Institutions seeking financial support from the Jerusalem Foundation will have to require their employees to live in the capital - or at least this will be one of the criteria. The foundation, set up more than 40 years ago by the mayor at the time, Teddy Kollek, supports theater, festivals, dance and schools for the arts with an NIS 8 million annual budget.
One of Jerusalem's major problems, say foundation officials, is that while the capital has an abundance of schools of art, music, drama, photography and cinema, most graduates leave for Tel Aviv and its environs once they get their diplomas.
The foundation recently discovered that in many cases it has been supporting groups most of whose employees live outside Jerusalem. "We have decided to place a greater emphasis on the question of residence as a result of the negative balance of migration from the city," said Eyal Sher, the head of the foundation's arts and culture department.
"The institutions in Jerusalem have a few hundred graduates a year, and the question is what does the city have to offer them in terms of cultural happenings and employment. The decision is meant to give incentives and support to those who choose to stay in the capital."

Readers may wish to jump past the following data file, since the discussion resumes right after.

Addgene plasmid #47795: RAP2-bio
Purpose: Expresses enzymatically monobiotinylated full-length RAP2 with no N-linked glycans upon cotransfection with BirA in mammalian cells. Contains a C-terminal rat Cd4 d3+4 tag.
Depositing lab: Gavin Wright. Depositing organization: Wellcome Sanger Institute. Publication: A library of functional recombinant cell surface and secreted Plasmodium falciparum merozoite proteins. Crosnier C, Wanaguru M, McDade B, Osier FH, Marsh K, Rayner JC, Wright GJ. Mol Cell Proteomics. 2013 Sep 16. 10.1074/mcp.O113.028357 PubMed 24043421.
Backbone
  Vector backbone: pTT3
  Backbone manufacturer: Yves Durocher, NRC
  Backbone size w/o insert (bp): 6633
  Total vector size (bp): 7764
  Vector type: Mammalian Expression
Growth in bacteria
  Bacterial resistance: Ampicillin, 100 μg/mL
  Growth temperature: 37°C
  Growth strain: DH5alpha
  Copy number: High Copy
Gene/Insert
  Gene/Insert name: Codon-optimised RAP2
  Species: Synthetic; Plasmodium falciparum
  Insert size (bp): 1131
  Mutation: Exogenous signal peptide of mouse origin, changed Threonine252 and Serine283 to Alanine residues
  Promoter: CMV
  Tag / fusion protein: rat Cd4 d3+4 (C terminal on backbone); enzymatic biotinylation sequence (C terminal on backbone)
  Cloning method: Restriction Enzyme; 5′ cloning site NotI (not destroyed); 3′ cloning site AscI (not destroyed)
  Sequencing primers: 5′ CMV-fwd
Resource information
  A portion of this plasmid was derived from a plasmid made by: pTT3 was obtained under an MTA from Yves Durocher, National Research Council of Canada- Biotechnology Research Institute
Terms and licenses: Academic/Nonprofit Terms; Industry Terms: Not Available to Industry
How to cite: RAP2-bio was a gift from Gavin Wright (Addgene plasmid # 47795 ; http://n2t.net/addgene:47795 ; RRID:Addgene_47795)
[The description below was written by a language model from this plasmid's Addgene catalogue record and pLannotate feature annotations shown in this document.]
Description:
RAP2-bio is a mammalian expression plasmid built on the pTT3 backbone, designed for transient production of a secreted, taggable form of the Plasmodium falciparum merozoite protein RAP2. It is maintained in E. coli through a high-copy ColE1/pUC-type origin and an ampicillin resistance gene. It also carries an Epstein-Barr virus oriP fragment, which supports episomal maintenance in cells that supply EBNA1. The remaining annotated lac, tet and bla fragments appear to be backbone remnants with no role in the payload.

The foundation stresses, however, that it will not be totally hard-line. "We will not stop the creative dialogue with the rest of the world, but there is definitely a very clear message that the foundation wants to develop culture in the city," said Sher. "This isn't patriotism, it's seeing a problem and trying to solve it."
The new criteria on where employees live will also apply to the managers of the city's cultural institutions. For example, the new executive director of Jerusalem's Khan Theater, Danny Weiss, has been asked to move to the capital within six months.
But most of the theater's actors will continue to live in Tel Aviv, along with artistic director Michael Gurevitch. Some of the theater's rehearsals even take place in Tel Aviv.